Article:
Anglican Church crumbles: Archbishop of Canterbury removes sin from Baptism rights
Justine Welby: Parents and godparents no longer have to ‘repent sins’ and ‘reject the devil’ during christenings after the Church of England rewrote the solemn ceremony in a move backed by Justin Welby
NAIJA NEWSSWEEP – Parents and godparents no longer have to ‘repent sins’ and ‘reject the devil’ during christenings after the Church of England rewrote the solemn ceremony in a move backed by Justin Welby
*Parents and godparents no longer have to ‘repent sins’ and ‘reject devil’
*New wording is designed to be easier to understand – but critics stunned
*Redesigned to attract people who only attend for weddings and christenings
Parents and godparents no longer have to ‘repent sins’ and ‘reject the devil’ during christenings after the Church of England rewrote the solemn ceremony.
The new wording is designed to be easier to understand – but critics are stunned at such a fundamental change to a cornerstone of their faith, saying the new ‘dumbed-down’ version ‘strikes at the heart’ of what baptism means.
In the original version, the vicar asks: ‘Do you reject the devil and all rebellion against God?’
Prompting the reply: ‘I reject them.’ They then ask: ‘Do you repent of the sins that separate us from God and neighbour?’, with the answer: ‘I repent of them.’
But under the divisive reforms, backed by Archbishop of Canterbury Justin Welby and already being practised in 1,000 parishes, parents and godparents are asked to ‘reject evil, and all its many forms, and all its empty promises’ – with no mention of the devil or sin.
The new text, to be tested in a trial lasting until Easter, also drops the word ‘submit’ in the phrase ‘Do you submit to Christ as Lord?’ because it is thought to have become ‘problematical’, especially among women who object to the idea of submission.
The rewritten version – which came after reformers said they wanted to use the language of EastEnders rather than Shakespeare in services – is designed as an alternative to the wording in the Common Worship prayer book, rather than a replacement.
But insiders predict this draft will become the norm for the Church’s 150,000 christenings each year if, as expected, it is approved by the General Synod. It may discuss the issue as early as this summer.
But the idea has angered many senior members of the Church, who feel it breaks vital links with baptisms as described in the Bible.
Writing in The Mail on Sunday, former Bishop of Rochester Michael Nazir-Ali said the reform should be scrapped before it further reduced Christianity to ‘easily swallowed soundbites’.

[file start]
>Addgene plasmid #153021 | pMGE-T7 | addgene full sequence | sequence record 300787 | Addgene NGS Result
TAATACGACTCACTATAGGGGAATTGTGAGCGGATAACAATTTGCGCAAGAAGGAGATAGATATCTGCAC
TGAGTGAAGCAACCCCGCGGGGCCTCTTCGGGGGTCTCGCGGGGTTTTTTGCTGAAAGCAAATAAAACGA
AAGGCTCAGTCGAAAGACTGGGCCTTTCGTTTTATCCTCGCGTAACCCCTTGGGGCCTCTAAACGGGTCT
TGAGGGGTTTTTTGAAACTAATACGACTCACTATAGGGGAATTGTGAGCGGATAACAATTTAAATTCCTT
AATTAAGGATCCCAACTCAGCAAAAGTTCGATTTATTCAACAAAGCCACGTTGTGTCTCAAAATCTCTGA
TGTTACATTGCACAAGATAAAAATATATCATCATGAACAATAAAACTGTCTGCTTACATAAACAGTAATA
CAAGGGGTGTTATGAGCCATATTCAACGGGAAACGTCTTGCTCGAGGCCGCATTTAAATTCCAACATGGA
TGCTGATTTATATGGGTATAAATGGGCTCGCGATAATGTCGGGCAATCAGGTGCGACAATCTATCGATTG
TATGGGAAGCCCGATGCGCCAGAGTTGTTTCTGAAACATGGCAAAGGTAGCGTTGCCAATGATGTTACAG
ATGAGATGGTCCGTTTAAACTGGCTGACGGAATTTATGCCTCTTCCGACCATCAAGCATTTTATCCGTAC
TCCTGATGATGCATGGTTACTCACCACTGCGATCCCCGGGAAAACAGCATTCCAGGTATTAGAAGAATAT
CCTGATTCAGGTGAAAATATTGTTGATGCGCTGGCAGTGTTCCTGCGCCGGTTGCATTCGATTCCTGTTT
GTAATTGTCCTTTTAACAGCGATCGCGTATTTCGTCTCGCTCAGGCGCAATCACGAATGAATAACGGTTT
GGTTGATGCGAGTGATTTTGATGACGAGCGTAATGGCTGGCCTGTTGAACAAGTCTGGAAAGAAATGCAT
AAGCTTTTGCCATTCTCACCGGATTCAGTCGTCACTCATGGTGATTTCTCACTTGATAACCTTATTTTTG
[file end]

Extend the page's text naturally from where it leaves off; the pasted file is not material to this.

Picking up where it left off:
And one senior member of the General Synod, who did not wish to be named, said: ‘This is more like a benediction from the Good Fairy than any church service.
‘The trouble is that large parts of the Church of England don’t believe in hell, sin or repentance. They think you can just hold hands and smile and we will all go to Heaven. That is certainly not what Jesus thought.
‘There is so much left out that one wonders why do it at all? If you exclude original sin and repentance there is very little substance left.
‘It doesn’t just dumb the service down – it eviscerates it. It destroys the significance of the rite by watering down the concept of sin and repentance.
‘A humanist could say “I renounce evil.” If you take out repentance you immediately strike at the heart of the whole idea of needing to be baptised.
‘John the Baptist only baptised those who came and were repentant. This rite is saying to people you don’t need to be particularly repentant. Just come and join the club.’
Alison Ruoff, a lay member of the General Synod from London, said the new version was ‘weak and woolly’ and lacked conviction.
She said: ‘By removing all mention of the devil and rebellion against God, we are left to our own vague understanding of what evil might or might not mean.’
The draft was drawn up by the Church’s Liturgy Commission to redress fears the current version was too off-putting for lay people who only go to church for baptisms, weddings or funerals.
The Bishop of Wakefield Stephen Platten, who chairs the commission, said repentance was implied in phrases urging people to ‘turn away from evil’, and defended the omission of the devil by saying it was ‘theologically problematic’.
He said: ‘We are certainly not dumbing down. Far from it. What we are concerned about is to make sure that people who are coming to baptism understand what is being said.’